The big story at this year’s Union of B.C. Municipalities convention was a report commissioned by the B.C. government that reveals municipal pay increases for unionized staff have been running at twice the rate of provincial raises.
When I asked Premier Christy Clark about the intent of this report, leaked just before the annual UBCM convention, she was blunt. It’s to get this issue onto the agenda for the November municipal elections, which the province has decreed shall be for four-year terms instead of three. After local elections, discussions with surviving and incoming municipal politicians will resume.
Things have been going pretty well for the main municipal union, the Canadian Union of Public Employees, for the last couple of decades. As local election turnout has gone from bad to worse, municipal employees themselves have become an increasingly dominant voting bloc.
Then there are the “labour councils” in urban centres, now almost entirely fronts for public sector unions. They quietly survey council candidates to determine their level of affection for ever-growing public payrolls, and dole out campaign funds accordingly. Sometimes they organize full slates, with cuddly names like “Protect Coquitlam” to appeal to low-information voters.
During last week’s convention in Whistler, I caught up to Finance Minister Mike de Jong in a brief break from the dozens of meetings cabinet ministers have with mayors, councillors and regional directors.
Is the province going to impose some kind of solution?
“There’s not some hidden legislative agenda,” de Jong replied. More data needs to be gathered, and the report shows ongoing problems with management salaries at the provincial level as well.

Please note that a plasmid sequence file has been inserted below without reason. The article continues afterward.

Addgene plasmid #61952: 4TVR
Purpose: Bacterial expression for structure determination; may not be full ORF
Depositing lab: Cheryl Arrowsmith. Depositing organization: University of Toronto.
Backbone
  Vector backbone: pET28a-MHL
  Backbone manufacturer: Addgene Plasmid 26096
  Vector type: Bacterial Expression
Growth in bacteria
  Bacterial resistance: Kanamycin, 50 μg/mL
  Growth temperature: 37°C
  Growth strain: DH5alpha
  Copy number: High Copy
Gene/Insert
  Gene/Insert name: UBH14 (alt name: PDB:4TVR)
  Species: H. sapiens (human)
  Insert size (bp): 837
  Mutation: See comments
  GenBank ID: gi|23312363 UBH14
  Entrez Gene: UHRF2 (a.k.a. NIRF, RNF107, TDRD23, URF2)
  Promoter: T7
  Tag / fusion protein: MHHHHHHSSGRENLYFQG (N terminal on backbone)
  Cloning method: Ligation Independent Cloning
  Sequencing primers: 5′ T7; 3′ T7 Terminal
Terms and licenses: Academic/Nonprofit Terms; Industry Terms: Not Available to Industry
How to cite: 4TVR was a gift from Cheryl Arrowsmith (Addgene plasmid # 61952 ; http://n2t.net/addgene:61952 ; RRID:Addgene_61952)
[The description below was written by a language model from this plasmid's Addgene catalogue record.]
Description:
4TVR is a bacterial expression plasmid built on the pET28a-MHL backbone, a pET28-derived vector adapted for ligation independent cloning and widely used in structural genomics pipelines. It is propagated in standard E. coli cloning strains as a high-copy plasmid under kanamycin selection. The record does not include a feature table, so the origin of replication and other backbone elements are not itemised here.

Is this the first step to imposing a tight-fisted centralized bargaining agency, such as the government set up last year to wrestle the B.C. Teachers’ Federation to the ground?
“We haven’t formulated our answer,” de Jong said. “What the data does suggest, however, is that there may well be some merit [to centralized bargaining]. One of the recommendations points to a more co-ordinated approach to some of the negotiations that take place.”
Will the new municipal auditor general have a role in this?
“The purpose of the auditor was not to become an enforcement mechanism,” de Jong said. “It was to play a traditional audit function on whether taxpayers are getting value for money. To that extent I suppose a municipal auditor might be able to comment on the advantages of co-ordinating efforts.”
NDP leader John Horgan’s attack on the compensation report was as predictable as it was selective. In his speech to delegates, Horgan called it “one-sided, politically motivated, shoddy work” designed to embarrass local politicians on the eve of their elections.
Did he question Ernst and Young’s numbers, the pay increases for municipal union staff of 38 per cent between 2001 and 2012, compared to 19 per cent for unionized provincial staff? Did he question their calculation that over that period, inflation totalled 23 per cent? No. The facts being against him, he went with an emotional pitch to distract from them.
Recall that during the final days of the teachers’ strike, Horgan suddenly decided that what was really needed was binding arbitration. This was 24 hours after the teachers’ union took that position.
So there’s the big question to be considered by voters as local elections draw near. Which candidates are looking out for your interests, and which ones are working on behalf of CUPE?
There’s another troubling trend in manipulation of local government that was more evident than ever at the 2014 UBCM convention. I’ll discuss that in a future column.
Tom Fletcher is a legislature reporter and columnist for Black Press.